Stem cell study has implications for tooth repair

Scientists from King’s College London have uncovered the first genetic evidence that shows cells found on the surface of blood vessels can act as stem cells to assist in both organ growth and tissue repair.

The study, funded by the Medical Research Council, is published in the journal, Proceedings of the National Academy of Sciences (PNAS).

Up until now it has not been possible to show that a blood vessel cell can transform into a different cell in vivo, but this study shows for the first time that they can in fact act as stem cells in this way.

Perivascular cells are scattered throughout the blood vessel walls and are involved in the first response to tissue damage, as an increase in blood supply travels to the site of the damage.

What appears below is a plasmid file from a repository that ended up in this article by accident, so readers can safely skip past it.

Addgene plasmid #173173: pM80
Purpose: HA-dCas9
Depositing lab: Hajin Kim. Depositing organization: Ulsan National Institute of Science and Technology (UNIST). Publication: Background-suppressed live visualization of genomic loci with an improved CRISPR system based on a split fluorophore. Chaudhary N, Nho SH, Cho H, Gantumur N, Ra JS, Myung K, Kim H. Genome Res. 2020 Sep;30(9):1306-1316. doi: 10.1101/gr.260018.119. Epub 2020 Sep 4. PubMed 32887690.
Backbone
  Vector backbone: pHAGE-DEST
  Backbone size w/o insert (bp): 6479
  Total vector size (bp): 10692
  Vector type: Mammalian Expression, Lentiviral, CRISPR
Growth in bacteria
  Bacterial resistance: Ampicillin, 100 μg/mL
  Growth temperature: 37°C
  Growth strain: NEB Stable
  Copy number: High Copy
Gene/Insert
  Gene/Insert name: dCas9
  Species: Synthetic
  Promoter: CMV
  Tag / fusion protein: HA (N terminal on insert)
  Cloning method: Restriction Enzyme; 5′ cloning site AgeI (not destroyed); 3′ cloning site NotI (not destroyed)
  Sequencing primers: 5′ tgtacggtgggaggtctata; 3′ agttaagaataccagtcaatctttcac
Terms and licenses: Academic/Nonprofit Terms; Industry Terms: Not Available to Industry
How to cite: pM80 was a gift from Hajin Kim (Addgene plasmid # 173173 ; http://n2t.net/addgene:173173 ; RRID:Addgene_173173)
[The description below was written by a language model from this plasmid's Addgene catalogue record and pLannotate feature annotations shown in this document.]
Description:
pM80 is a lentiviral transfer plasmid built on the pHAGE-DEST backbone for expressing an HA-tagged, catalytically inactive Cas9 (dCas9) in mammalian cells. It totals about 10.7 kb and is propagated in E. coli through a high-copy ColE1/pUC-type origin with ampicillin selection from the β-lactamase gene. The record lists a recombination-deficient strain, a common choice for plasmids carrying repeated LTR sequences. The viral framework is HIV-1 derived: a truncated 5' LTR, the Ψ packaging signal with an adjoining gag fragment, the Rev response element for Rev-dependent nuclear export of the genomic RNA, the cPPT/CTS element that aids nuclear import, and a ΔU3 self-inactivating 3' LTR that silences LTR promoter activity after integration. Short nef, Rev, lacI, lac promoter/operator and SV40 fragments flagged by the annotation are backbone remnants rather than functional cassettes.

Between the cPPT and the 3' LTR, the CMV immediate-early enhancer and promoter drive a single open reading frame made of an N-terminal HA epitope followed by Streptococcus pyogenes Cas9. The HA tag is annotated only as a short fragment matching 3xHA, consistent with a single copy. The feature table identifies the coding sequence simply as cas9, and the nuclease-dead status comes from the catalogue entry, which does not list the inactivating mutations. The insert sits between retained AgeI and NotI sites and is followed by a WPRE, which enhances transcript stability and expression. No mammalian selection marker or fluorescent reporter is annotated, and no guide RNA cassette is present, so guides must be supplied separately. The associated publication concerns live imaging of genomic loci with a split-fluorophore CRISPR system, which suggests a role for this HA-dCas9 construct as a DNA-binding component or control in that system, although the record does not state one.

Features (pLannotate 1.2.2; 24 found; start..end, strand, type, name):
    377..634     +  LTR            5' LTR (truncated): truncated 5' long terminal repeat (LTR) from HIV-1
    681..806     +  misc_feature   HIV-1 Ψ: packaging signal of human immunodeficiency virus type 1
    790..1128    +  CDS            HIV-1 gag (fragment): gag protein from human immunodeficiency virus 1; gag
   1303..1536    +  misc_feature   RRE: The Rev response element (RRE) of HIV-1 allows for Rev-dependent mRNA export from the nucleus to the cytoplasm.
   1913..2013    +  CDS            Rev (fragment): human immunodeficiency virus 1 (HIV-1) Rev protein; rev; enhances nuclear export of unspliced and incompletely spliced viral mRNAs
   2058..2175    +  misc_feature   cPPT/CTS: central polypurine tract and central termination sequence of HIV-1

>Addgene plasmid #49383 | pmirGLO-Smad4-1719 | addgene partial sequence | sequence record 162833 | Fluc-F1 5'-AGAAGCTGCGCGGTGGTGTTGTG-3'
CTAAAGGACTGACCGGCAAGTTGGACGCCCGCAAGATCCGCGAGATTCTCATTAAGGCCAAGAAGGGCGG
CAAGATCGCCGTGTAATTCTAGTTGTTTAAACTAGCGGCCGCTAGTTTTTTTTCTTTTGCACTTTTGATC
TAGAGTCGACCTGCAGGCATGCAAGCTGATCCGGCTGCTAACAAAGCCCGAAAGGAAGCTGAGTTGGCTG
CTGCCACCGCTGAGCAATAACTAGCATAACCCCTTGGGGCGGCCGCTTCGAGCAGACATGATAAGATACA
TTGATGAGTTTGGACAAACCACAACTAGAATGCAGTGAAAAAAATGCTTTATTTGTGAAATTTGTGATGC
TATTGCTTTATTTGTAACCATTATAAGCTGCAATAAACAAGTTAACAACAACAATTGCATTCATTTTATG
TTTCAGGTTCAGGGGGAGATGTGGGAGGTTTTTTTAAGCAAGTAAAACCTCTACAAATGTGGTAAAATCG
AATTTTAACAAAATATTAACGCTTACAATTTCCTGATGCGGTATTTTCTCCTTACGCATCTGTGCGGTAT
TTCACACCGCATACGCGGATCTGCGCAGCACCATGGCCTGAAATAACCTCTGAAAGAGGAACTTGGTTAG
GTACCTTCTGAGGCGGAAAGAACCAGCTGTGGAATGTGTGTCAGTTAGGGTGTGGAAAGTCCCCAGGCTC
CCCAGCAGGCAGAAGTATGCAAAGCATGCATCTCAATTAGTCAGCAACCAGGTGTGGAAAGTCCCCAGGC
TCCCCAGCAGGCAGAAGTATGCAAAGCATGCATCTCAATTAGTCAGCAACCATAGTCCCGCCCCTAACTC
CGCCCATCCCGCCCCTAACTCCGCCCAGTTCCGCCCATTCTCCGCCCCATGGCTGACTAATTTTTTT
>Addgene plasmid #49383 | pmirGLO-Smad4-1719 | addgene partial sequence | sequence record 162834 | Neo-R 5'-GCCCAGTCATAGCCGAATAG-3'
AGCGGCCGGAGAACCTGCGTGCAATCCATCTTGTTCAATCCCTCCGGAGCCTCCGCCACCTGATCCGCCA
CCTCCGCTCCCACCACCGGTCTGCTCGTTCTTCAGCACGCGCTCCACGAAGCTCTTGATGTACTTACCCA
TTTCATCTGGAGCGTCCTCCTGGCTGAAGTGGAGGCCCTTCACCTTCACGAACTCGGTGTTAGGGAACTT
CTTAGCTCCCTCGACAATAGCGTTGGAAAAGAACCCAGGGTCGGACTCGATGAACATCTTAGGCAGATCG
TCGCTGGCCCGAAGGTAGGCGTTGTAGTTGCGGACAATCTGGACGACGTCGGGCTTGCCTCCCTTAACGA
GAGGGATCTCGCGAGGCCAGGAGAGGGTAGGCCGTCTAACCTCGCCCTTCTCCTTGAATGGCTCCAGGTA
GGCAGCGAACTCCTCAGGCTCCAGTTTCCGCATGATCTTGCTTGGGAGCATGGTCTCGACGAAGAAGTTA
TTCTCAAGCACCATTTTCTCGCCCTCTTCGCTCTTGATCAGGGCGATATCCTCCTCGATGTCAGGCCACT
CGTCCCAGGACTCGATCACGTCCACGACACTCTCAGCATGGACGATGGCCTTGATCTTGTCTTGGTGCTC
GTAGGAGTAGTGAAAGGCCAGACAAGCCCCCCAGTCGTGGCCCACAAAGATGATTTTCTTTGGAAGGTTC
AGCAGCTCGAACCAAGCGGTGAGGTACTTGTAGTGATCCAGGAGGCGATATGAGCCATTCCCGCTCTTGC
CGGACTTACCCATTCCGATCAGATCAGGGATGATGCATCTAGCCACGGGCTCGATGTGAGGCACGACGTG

Therefore the number of these cells is naturally increased at the site.

As these cells are present in most human tissue, they could be used to provide an effective natural mechanism for organ and tissue repair.

The researchers carried out experiments in rodent incisor teeth, which continuously sharpen themselves by the shearing action of their tips. As tissue is lost during sharpening, this must be continuously replaced.

The experiment showed that perivascular cells act as stem cells and differentiate into specialised cells when needed. The team found that when a tooth is damaged, specific new tooth cells – odontoblasts – are made by these perivascular cells to regenerate the tooth.

Professor Paul Sharpe, from the department of craniofacial development in the Dental Institute at King’s and who led the study, said: ‘This is the first time perivascular cells have been shown to differentiate into specialised cells during a natural tissue repair process.

‘In addition to the obvious significance for understanding the cellular mechanisms of tissue repair, it also has wider implications for areas of regenerative medicine/dentistry directed towards stimulating natural repair following tissue damage or disease.’